State officials have been burning up the phone lines between Baton Rouge and New York City this week, trying to stave off the threatened downgrade of Louisiana’s credit rating. State Treasurer John Kennedy says it’s been intense.

“We’re in trouble. I don’t want to overstate that, but I don’t want to sugarcoat it, either,” Kennedy says. “We’re in trouble with two of the three rating agencies. Moody’s and Standard & Poor’s have told us unless we get our fiscal affairs in order, they’re going to downgrade us.”

Kennedy says the state’s rating is like an individual’s credit score. But he, Commissioner of Administration Kristy Nichols, and the chairmen of the legislative budget committees have been doing what most consumers couldn’t or wouldn’t—begging the credit rating agencies to wait on changing Louisiana’s credit score.

“We know we’ve been spending more money than we take in. We know we have a $1.6-billion deficit in next year’s budget. We know we’ve got to fix this problem, and the drop in the price of oil hasn’t helped,” Kennedy says the group admitted to the credit agencies.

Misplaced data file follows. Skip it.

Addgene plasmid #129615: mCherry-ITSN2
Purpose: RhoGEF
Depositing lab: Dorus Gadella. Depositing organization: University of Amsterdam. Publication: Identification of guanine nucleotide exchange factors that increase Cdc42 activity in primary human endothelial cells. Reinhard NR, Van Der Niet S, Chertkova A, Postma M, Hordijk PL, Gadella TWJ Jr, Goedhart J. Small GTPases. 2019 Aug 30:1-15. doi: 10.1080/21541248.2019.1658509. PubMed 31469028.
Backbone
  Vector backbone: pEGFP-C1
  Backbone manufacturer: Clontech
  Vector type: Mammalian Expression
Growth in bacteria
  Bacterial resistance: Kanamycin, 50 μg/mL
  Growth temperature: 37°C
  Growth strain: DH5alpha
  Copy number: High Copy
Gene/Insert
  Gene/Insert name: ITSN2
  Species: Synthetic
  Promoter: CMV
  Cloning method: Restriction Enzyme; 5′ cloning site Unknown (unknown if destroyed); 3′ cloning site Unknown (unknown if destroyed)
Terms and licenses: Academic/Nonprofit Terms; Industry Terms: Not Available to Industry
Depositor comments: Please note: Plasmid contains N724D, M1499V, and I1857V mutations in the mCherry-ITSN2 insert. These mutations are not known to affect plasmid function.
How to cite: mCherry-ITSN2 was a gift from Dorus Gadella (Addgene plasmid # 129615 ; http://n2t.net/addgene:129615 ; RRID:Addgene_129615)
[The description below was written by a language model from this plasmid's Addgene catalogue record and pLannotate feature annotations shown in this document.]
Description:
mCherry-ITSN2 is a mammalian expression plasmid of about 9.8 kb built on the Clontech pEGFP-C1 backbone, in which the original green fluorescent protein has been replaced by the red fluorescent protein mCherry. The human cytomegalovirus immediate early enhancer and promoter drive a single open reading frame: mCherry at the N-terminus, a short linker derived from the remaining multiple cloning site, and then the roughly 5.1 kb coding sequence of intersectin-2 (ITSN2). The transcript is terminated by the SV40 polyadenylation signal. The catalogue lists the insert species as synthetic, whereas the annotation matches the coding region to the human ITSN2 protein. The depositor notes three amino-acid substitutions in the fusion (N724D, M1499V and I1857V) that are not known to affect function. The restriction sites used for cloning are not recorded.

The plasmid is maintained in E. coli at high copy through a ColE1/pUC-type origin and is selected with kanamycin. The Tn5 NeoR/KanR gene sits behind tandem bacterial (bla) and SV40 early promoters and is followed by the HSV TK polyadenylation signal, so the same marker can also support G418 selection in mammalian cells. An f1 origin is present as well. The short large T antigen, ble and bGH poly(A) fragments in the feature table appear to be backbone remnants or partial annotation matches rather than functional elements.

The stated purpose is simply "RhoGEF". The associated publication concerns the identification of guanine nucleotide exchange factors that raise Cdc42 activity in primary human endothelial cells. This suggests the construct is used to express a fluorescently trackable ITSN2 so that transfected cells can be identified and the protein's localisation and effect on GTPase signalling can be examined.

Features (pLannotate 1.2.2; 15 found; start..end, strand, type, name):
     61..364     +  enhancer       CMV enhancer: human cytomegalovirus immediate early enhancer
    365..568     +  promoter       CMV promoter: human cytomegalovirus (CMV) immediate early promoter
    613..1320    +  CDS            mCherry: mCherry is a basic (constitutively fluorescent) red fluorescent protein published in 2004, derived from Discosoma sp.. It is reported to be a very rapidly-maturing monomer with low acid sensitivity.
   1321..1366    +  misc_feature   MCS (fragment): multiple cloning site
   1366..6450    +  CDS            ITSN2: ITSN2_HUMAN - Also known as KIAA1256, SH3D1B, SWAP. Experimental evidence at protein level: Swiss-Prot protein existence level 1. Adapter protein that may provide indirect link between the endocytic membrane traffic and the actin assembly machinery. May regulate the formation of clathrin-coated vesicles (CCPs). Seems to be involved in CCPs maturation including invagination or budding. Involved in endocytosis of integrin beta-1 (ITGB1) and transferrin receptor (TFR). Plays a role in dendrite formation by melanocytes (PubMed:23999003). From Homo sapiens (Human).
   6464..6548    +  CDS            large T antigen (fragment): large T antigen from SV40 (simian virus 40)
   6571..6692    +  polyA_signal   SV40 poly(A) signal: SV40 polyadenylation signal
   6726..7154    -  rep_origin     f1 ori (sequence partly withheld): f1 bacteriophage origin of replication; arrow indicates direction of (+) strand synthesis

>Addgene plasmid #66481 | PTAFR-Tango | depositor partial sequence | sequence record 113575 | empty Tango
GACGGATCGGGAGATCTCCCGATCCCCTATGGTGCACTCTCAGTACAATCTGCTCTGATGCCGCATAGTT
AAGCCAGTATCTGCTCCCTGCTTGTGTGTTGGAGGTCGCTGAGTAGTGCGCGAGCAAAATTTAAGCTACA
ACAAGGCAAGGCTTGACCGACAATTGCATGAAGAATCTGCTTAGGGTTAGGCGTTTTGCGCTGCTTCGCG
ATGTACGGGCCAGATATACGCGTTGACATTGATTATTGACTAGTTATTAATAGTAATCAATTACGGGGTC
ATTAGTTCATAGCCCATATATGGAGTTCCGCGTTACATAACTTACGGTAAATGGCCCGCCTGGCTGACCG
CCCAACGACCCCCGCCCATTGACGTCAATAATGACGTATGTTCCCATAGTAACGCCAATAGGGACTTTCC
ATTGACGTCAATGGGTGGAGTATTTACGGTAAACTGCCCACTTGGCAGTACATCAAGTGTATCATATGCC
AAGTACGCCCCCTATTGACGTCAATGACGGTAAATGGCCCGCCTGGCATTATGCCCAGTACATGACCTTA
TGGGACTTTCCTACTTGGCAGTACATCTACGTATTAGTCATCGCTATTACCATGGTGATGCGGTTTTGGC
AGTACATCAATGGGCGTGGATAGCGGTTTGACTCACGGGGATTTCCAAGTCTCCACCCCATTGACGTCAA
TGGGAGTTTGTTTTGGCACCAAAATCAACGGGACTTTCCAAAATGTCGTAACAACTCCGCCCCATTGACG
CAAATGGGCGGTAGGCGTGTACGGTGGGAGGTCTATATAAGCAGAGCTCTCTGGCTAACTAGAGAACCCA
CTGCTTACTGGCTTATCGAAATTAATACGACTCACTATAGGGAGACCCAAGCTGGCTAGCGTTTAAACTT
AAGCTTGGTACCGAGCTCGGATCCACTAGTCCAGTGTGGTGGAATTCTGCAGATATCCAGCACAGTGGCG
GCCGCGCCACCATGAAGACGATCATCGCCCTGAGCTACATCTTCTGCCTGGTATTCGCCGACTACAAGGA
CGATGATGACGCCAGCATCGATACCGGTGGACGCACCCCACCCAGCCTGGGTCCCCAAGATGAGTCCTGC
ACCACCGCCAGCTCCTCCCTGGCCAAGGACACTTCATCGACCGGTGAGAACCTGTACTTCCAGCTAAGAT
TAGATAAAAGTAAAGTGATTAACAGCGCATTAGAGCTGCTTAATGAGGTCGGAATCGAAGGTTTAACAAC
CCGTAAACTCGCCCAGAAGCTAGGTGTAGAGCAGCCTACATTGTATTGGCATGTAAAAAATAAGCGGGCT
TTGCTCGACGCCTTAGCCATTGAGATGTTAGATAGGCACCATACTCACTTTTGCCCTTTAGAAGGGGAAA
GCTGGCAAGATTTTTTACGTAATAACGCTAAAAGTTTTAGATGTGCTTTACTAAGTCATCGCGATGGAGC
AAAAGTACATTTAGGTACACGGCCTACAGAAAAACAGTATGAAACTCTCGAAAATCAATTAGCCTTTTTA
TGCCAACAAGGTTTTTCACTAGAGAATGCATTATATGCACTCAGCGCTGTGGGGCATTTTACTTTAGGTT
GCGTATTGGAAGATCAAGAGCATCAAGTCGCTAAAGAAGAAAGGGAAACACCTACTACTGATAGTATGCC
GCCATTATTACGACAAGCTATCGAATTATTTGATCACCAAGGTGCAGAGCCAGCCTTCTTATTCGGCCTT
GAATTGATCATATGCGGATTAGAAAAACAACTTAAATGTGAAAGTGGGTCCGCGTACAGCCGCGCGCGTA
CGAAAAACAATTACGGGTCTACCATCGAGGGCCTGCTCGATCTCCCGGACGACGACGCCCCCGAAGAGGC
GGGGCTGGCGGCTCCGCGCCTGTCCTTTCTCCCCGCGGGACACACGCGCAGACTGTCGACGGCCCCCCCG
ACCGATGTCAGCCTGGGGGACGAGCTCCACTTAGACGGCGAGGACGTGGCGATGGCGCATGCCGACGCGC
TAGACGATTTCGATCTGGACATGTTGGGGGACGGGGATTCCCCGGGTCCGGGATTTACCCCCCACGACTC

And then, he says, they begged.

“Please don’t downgrade us. Give the Legislature a chance to do its job.”

Treasurer Kennedy says Louisiana’s credit rating—in the lower third of states—is crucial for two reasons:

“The better your rating, the less your taxpayers have to pay in interest,” Kennedy says is  first and foremost. “And when you’re borrowing billions of dollars, even half a percentage point can make a huge difference.”

Secondly, Kennedy says industries pay a whole lot of attention to a state’s credit rating, when they’re considering expanding or relocating their business.

“When you’re downgraded, it kind of sends a message to the business community: ‘Well, you know, they don’t know how to manage their money very well. Maybe we’d be better off going in some other state than coming to Louisiana’.”

The situation is so desperate that Governor Jindal got on the phone with Moody’s yesterday. A press release from his office describes that call as “productive.” The Treasurer says that may be an optimistic view.

“It took us 7 years to get into this mess. We’re not going to get out of it with just phone calls,” Kennedy observes.

And when asked what he thinks are Louisiana’s chances of avoiding rating downgrade before the legislative session, Kennedy responds:

“Will it work? I don’t know. We’ll start finding out early next week.”